Iran - 60 percent enrichment of uranium. Is it enough for now? | Eurasia Diary -

18 May, Tuesday

Iran - 60 percent enrichment of uranium. Is it enough for now?


Incident, which took place at Natanz, has drawn sharp reactions from many Iranian officials, who see Israel's hand behind it.

 In Iran, they called the incident on the nuclear facility in Natanz as "Terror act". "We condemn the terrorist attack in Natanz and an attempt of Iran's enemies to prevent the country's progress in the atomic area," said the country's vice-president, head of the Atomic Energy Organization Iran Ali Akbar Salehi in the evening. According to him, one of the purpose of this attack was to sabotage negotiations in Vienna, aimed at the revival of a nuclear transaction with Iran.

Earlier on the same day, the English-language Iranian TV channel Press TV ("Press TV") reported that the problem with the electrical distribution network was given to the "incident" on the Iranian nuclear facility.

On the eve, on April 10, a new workshop for the production of advanced centrifuges was commissioned in Natanz, and the gas injection of a new generation centrifuge began.

On Tuesday, Iranian Deputy Foreign Minister for Political Affairs Abbas Araghchi informed the International Atomic Energy Association, which regulates the international use of nuclear energy, that Iran would begin enriching uranium at 60%. The increase was in response to the alleged Israeli cyberattack on the Iranian nuclear facility in Natanz on Sunday, the state Mehr News Agency reported.

Uranium enrichment is the process by which certain parts of the chemical element uranium are isolated. The process is necessary to develop nuclear energy, and a nuclear weapon can be built when uranium levels reach 90%.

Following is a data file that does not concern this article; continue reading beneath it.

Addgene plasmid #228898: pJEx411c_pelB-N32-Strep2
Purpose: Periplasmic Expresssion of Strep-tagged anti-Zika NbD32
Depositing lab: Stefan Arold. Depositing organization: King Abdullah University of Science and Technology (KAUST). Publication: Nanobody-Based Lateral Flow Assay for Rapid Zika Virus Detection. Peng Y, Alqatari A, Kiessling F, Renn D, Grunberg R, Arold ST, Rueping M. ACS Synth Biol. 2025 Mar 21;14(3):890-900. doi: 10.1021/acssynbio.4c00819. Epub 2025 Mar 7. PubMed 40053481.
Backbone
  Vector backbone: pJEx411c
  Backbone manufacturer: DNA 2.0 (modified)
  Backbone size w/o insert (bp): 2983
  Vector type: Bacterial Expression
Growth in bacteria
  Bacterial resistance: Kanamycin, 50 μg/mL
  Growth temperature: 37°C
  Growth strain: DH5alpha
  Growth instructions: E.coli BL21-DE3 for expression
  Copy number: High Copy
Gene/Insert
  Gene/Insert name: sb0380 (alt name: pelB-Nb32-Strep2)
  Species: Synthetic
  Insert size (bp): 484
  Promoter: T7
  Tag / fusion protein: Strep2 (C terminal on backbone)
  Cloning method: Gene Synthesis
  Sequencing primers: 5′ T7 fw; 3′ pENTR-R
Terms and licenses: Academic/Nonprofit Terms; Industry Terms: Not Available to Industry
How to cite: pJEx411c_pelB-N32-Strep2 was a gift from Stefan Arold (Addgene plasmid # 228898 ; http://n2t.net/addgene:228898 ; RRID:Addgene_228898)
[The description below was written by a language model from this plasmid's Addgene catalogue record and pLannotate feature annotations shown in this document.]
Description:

The 2015 Joint Comprehensive Plan of Action (JCPOA), more commonly known as the Iran nuclear deal, required Iran’s enrichment levels to not exceed 3.67%. The agreement sought to remove the threat of a nuclear Iran in exchange for removing sanctions on the Islamic Republic.

The enrichment announcement comes amid indirect talks between Tehran and Washington on a possible US return to the agreement. The two sides participated in meetings in Vienna last week through European, Russian and Chinese intermediaries. The negotiations are scheduled to resume on Wednesday. According to the adopted schedule, negotiations should be completed in two months, on the eve of the presidential elections in Iran. Washington signals that the United States may weaken some sanctions against Tehran, in addition to the removal of which was provided in the initial version of JCPOA. However, everything goes to the fact that two months before the elections of Ruhani and Zarif will refrain from making any compromise solutions, giving way to Washington initiative. Hence the question again:  Can  terrorist attack in Natanze prevent negotiations between Iran and 5? 

Who want disrupt negotiations on the Iranian nuclear program?.

Holding Israel responsible, Iran’s Foreign Minister Zarif said several Israeli officials have since 2020 "threatened to carry out such an operation to prevent the restoration of the JCPOA,” referring to ongoing efforts between Tehran and Western powers to salvage the 2015 accord, known as the Joint Comprehensive Plan of Action.

"The Islamic Republic of Iran reserves its right under international law to take all necessary measures to protect and defend its citizens, interests and installations against any terrorist or disruptive acts," he wrote further.

- ‘Nuclear terrorism’

Earlier, Iran's Foreign Ministry said the incident was "a bold act of nuclear terrorism on Iranian soil,” pointing a finger at Israel.

by Alimusa Ibrahimov

No description available.

Alimusa Ibrahimov is a political expert and lecturer at the International Relations department of Baku State University.